Friday, March 15, 2013
Metropolitan Opera – Verdi’s La Traviata. March 14, 2013.
Metropolitan Opera at Lincoln Center, Family Circle (Seat A101, $47.50).
Conductor – Yannick Nezet-Seguin; Violetta Valery – Diana Damrau, Alfredo Germont – Saimir Pirgu, Giorgio Germont – Placido Domingo.
Story. See previous post.
Watching this opera wasn’t in our original plan. When we turned in a couple of tickets we couldn’t use for another performance, we had some money “left over” and got these tickets. Having Diana Damrau as the headliner helped, and at that time we didn’t know about Placido Domingo. In one sentence: I am glad we went.
It didn’t start that auspiciously. When we got into the auditorium about 10 minutes before curtain, the curtain was already raised, with a balding gentleman in a black coat sitting on a semicircle bench that spanned the set. And the set was basically a white curved room in front of a black backdrop. Other than the bench, the only other prop was a huge clock on the right side of the stage (from an audience’s perspective.) A reading of the Playbill told us “time” was going to be a major theme in the opera, in that the protagonists only had little of it left and there was no holding back of it. So we concluded then the gentleman represented Father Time.
I usually don’t care for too much existential analysis of an opera. Anyone can read into a story and resonate with it morally one way or another, but to pass that understanding off as the new truth about an opera is both unnecessary and presumptuous. Turns out the story is based on the actual story of Dumas (the son) – news to me and probably many other people. To me it has always been about how fleeting happiness is: a short-lived love story interrupted and terminated by other people and disease. (I am writing this blog mostly for myself, so have no qualms about trying to draw a conclusion from it.)
Back to the production. It was basically the same set up for the entire opera. The single red sofa in Act I was replaced with several white sofas with floral covering. The clock was moved from the side to center stage and eventually moved off the stage. The traditional scenes where gypsies dance and matadors sing were “impressionalized,” for lack of a better word. Everyone except Violetta was dressed in black suit, coat and tie, including the women. Scenery changes therefore were mostly in the audience’s minds instead of being actual. For instance, in Act III the stage became a street when the revelers marched in, and it was “transformed” into a bedroom when they were pushed back by Father Time. Anne thought it worked pretty well in this new interpretation. I said the opera worked despite all this nonsense.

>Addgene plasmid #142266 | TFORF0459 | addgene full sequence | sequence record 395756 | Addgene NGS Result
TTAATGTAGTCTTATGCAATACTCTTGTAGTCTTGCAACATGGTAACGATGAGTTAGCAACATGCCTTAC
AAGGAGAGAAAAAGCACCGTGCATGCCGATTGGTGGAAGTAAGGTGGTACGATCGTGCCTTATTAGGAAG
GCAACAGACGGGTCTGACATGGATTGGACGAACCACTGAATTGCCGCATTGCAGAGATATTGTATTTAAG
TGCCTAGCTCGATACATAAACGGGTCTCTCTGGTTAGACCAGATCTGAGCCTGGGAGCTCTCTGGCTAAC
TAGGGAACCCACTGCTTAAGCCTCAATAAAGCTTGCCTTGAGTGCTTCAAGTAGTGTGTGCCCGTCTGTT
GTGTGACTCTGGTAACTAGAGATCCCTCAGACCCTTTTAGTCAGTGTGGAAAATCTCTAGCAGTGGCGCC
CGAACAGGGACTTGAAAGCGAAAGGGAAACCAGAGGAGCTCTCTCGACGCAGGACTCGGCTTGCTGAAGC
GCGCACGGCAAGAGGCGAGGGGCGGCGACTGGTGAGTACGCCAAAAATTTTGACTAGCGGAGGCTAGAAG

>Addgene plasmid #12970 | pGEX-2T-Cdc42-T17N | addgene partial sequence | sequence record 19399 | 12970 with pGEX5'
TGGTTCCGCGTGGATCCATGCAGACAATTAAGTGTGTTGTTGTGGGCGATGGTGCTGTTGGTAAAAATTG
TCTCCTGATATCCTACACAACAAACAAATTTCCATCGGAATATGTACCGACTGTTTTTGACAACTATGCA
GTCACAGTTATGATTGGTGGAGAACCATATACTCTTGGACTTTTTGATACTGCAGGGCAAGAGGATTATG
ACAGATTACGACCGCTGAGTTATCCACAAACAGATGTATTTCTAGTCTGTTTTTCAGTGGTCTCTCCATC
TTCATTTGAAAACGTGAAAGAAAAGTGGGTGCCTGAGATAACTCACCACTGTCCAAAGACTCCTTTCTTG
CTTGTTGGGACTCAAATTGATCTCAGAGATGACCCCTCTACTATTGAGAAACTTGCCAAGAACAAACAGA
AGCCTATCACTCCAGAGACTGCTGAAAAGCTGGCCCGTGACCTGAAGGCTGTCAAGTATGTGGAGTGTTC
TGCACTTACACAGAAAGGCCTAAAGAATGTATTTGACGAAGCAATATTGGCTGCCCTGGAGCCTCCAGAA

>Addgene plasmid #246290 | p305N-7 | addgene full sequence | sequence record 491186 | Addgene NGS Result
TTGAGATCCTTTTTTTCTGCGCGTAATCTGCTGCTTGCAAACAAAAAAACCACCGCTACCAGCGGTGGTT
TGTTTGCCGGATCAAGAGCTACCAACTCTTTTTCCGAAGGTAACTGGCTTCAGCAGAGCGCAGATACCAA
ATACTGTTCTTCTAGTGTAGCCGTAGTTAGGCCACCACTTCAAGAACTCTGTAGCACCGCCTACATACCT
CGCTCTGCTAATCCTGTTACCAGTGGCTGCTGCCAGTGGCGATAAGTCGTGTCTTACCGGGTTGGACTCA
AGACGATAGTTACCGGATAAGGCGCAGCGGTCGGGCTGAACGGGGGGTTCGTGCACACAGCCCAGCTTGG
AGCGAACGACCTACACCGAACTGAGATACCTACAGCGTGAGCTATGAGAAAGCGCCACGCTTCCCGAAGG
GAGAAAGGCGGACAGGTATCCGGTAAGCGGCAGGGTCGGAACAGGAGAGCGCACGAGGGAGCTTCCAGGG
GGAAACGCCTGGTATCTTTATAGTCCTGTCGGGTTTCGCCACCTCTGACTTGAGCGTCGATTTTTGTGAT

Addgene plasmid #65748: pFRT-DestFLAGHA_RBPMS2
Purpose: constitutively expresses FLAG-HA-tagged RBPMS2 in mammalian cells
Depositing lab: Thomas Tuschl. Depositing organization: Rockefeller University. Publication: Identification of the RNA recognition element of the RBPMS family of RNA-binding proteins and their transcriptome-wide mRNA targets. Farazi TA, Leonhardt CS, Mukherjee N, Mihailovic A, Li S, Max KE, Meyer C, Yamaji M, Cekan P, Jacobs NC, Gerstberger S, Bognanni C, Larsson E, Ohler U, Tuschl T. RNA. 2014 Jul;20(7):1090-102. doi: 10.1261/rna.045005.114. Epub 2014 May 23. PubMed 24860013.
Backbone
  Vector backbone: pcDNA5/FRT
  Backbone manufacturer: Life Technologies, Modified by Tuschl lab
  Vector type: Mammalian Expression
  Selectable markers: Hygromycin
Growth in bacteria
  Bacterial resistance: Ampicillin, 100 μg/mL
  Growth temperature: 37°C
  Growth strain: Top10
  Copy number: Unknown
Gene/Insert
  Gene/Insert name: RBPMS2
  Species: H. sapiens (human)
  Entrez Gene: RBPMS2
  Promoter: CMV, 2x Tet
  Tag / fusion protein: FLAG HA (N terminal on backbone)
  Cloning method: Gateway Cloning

Which brings me to my main point: an opera rises and falls on the quality of the music, and in this case the music was simply fabulous. And to be blunt, Damrau was the show, and she did so splendidly. Given her background as a coloratura soprano, there was no doubt that she could sing the part. What was amazing was the range of emotions she managed to convey with her voice, how it was strong, regretful, pensive, and furious when it needed to be. And her voice either blasted with force into the auditorium, or floated wistfully to the ends of the hall. I am sure many have seen the opera before, but there was no doubt that not too far into the program the audience was already moved by the inevitability of the conclusion. When she first appeared on stage (which was at the beginning), she was not quite credulous as a woman who would eventually die of tuberculosis. By the end, though, the thought didn’t even cross my mind. This speaks to how captivating the performance was.
Pirgu, whom I heard for the first time, did an admirable job as Alfredo. But he had two strikes against him: Damrau just did a superb job, and people may wonder how Domingo would have fared if he had sung the part.
Having Domingo in the production was an unexpected bonus for us. We last saw him as Neptune in The Enchanted Island, there his role was more simply standing there than singing. The role of Giorgio Germont is much more substantial, and perhaps a challenge for a tenor. Domingo reached the low notes without any trouble, but seemed to have a bit of a problem with his breathing initially. Could it be a sense of nerves, after all, the prolonged applause when he first appeared on stage might have told him the great expectation the audience had. To Domingo’s credit, I thought he realized the supporting role of Giorgio, and acted accordingly even when he was singing as part of an ensemble; he could have hoarded the scene but chose not to.
The orchestra’s role in many of Verdi’s operas is as accompaniment. There are isolated passages here and there, of course. Unfortunately for them, even the overture was a bit overshadowed by Father Time and Damrau stumbling across the stage. To the extent the orchestra was noticed, it did great.
And Father Time? He was that, I’m sure. But he was also the doctor, and – in my view – the grim reaper. But the interpretation is up to the individual, isn’t it?
We had a late lunch with the McNallys and the Hwangs in Marlboro, so I just had cake and Anne had soup at Europan. To top off a great evening, we found free off-street parking.
I couldn’t find a review in the New York Times, but here is one from The Star Tribune. The headline “Diana Damrau sensational” says it all.